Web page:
For the second time after reports of the imminent opening of the former Wadsworth Elementary, 6420 S. University Ave., for migrants, Mayor Lori Lightfoot’s administration says "the city has not determined a firm date on when this space will open for shelter."
“As a welcoming city, we are committed to receiving asylum seekers with dignity and respect. We have worked with county, state, local leaders and community-based partners to explore all options for temporary shelters to respond to the urgent needs of our new arrivals. The city is continuing to engage with the Woodlawn community and is committed to carefully balancing the needs of both our residents and new arrivals,” spokesman Ryan Johnson said Friday in a statement.
Senior communications officials in the mayoral administration have declined on-record interviews on the subject.
The Texas government has sent thousands of migrants over the past months to “sanctuary cities” — so named because their local law enforcement departments do not enforce federal immigration laws — like Chicago, which has taken in nearly 4,000 migrants and asylum seekers in this way since August.
A meeting with Ald. Jeanette Taylor (20th) and city officials is planned for 6 p.m. Thursday at the Apostolic Church of God, 6320 S. Dorchester Ave.
Jennifer Maddox, who is running against Taylor in the 20th Ward aldermanic election, organized a rally of about a dozen people on Thursday morning, Jan. 5, to protest the decision to house migrants in the old Wadsworth school.
“We are tired of being shut out and dumped on as residents in Woodlawn and the South Side,” Maddox said in a statement.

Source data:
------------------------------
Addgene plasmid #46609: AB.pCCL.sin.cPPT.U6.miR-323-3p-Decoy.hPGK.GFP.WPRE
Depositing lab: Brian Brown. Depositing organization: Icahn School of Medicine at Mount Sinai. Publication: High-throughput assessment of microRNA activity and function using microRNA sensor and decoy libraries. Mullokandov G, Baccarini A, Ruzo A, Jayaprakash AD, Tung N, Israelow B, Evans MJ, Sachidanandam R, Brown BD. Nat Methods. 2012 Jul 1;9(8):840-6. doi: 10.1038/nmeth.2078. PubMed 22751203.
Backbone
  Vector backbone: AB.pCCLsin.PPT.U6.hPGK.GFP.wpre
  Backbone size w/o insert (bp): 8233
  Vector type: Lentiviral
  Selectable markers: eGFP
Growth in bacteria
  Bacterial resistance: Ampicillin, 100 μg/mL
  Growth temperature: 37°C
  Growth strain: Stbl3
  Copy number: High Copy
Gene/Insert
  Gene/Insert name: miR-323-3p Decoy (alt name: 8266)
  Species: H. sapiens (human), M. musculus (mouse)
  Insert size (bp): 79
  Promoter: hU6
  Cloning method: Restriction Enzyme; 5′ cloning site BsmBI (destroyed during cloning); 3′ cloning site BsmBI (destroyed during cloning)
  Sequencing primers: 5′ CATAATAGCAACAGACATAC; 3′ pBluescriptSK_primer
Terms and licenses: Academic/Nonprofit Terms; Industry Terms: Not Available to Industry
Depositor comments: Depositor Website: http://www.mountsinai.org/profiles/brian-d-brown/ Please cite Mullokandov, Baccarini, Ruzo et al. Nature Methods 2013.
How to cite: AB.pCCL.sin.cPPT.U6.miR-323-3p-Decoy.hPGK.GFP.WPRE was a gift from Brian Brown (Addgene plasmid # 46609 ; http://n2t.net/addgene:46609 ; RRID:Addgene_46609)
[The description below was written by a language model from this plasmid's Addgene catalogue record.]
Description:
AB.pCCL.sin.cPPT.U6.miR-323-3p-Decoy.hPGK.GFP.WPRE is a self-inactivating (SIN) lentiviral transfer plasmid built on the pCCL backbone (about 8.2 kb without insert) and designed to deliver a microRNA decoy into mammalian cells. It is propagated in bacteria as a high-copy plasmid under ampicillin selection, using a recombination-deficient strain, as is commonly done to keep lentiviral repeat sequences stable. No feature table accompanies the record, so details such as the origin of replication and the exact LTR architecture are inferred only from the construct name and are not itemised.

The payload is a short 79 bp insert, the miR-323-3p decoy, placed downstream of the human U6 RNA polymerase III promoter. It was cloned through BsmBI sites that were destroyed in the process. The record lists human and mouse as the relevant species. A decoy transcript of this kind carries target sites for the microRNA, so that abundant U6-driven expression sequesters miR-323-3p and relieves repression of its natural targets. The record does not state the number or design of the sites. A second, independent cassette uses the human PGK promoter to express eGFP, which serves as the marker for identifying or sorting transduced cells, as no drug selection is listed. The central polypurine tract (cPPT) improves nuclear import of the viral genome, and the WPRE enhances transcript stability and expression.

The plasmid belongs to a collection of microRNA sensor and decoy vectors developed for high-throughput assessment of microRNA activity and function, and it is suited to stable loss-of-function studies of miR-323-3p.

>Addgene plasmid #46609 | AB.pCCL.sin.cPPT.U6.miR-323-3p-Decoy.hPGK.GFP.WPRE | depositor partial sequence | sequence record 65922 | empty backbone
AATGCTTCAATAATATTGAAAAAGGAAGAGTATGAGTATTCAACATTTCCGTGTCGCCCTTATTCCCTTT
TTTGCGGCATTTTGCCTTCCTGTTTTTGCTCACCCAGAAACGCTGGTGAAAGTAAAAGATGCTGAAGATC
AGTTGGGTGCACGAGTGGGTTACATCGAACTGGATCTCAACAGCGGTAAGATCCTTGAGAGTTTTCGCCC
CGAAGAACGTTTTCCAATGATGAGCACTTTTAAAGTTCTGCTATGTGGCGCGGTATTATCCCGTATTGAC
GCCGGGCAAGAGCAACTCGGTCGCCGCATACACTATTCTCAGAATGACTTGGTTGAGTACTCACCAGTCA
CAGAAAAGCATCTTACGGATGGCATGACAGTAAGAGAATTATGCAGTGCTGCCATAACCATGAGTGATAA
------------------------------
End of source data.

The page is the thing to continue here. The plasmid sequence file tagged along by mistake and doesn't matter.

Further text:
Taylor distanced herself from the protest, during which a speaker who declined to self-identify suggested that the migrants instead be housed in the majority-Latino Little Village neighborhood, the Chicago Tribune reported.
“This type of localized nationalism does nothing to uplift working class communities of color and only feeds the worst of right wing politics,” State Sen. Robert Peters (D-13th) said Thursday in a tweet about the protest.
But Taylor did articulate a sense of frustration that Woodlawn, with its decades-long problems around homelessness, blight and substandard delivery of social services, was being asked to host a facility she said it is ill-prepared for.
"What I want us to think about is, these folks have already been through a traumatic experience. We're going to take them another one without having the resources and real support for them?" Taylor asked. "The city has a responsibility to have sanctuary for everybody, for all. So I hear people on both sides, but this is not a time for us to pit Black and brown against each other."
She noted the sprawling 20th Ward's Latino population, in Back of the Yards, as well as the solidarity among Latinos and African Americans in her days of activism against school closures. (She noted that Wadsworth was one of the public elementary schools the city closed in 2013, which she said "traumatized" the surrounding community.")
"The thought that this country is just busing people to different states because they don't want to be bothered says something about this system, and we're just caught up in it in our emotions," Taylor said.
The alderwoman wants residents and institutions of the area around the Wadsworth building to have input in the planning. She is also having a closed meeting on Monday with representatives of the Chicago Police Department and Chicago Public Schools as well as selected local stakeholders.
"People are watching this and seeing that I'm the sacrificial lamb for this, and what I say can make or break me, because either 'I'm not Black enough,' or 'I don't like migrants.' I'm being thrown under the bus either way." Taylor said. "I get Black people's anger altogether, because I'm that person. If I'm nothing else, I'm a Black woman first. But that does not make me hate any group of people. That does not make me say 'don't take care of them.' We're caught up in this thing because the City of Chicago has not done its due diligence with its own homeless population."
"We cannot be fighting each other because of something that we're inheriting. Folks from El Paso are sending these buses to Chicago intentionally, but that does not mean we don't work together and come up with a plan that makes everybody safe and that everybody understands," she said.